How it Works
There are lots of different "yogurts" but they all have some similar beginnings. The characteristic taste, texture and smell of yogurt comes from two bacteria; Lactobacillus bulgaricus (a rod shaped bacteria) and
- Rod/cocci blends grow together in a relationship referred to as 'mutualism' where the overall growth rate and acid production is faster than either culture on its own. The rods produce amino acids and peptides which stimulate the growth of cocci, and the cocci produce formic acid which is required by rods.
- The balance between the rods and cocci can be controlled by temperature and pH
- The cocci prefer higher temperatures (optimum about 46C) than the rods (optimum about 39C).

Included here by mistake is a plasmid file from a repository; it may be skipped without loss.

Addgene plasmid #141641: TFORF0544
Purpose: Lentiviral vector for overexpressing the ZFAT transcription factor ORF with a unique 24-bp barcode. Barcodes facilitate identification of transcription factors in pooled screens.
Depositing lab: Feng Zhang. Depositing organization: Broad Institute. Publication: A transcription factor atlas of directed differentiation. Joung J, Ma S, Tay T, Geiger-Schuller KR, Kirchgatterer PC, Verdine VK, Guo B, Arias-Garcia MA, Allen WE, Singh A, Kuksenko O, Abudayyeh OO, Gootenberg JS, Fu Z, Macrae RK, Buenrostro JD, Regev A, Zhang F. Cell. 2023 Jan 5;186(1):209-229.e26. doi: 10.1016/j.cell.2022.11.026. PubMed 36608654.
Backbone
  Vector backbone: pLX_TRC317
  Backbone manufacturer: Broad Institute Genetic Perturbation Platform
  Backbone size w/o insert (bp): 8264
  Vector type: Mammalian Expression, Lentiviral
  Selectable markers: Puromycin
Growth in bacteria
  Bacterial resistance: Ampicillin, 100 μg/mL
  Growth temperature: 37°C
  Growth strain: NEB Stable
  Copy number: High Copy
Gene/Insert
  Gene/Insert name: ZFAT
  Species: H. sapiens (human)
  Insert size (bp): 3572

- The rods are more acid tolerant than the cocci, so, normally the cocci develop the initial acidity and out grow the rods. But, as the acidity increases the rods begin to grow faster than the cocci.
As an added bonus the L. bulgaricus produces acetaldehyde this is the chemical that gives yogurt its familiar taste and smell.
The low pH gives yogurt it's tangy bite and also the low pH starts to denature the Casein proteins and makes the yogurt nice and thick.
A note on ProBiotics" Lactobacillus acidophilus - Acidophilus bacteria are one of the homofermentative species that like the other bacteria in this receipe ferment milk sugar Lactose to lactic acid and grow well at pH <5.0 and temperatures of 37 C. The commercial starter I used contained L. acidophilus. A range of lactic acid bacteria are naturally occuring in human systems and are considered to contribute to a wide range of positive health impacts.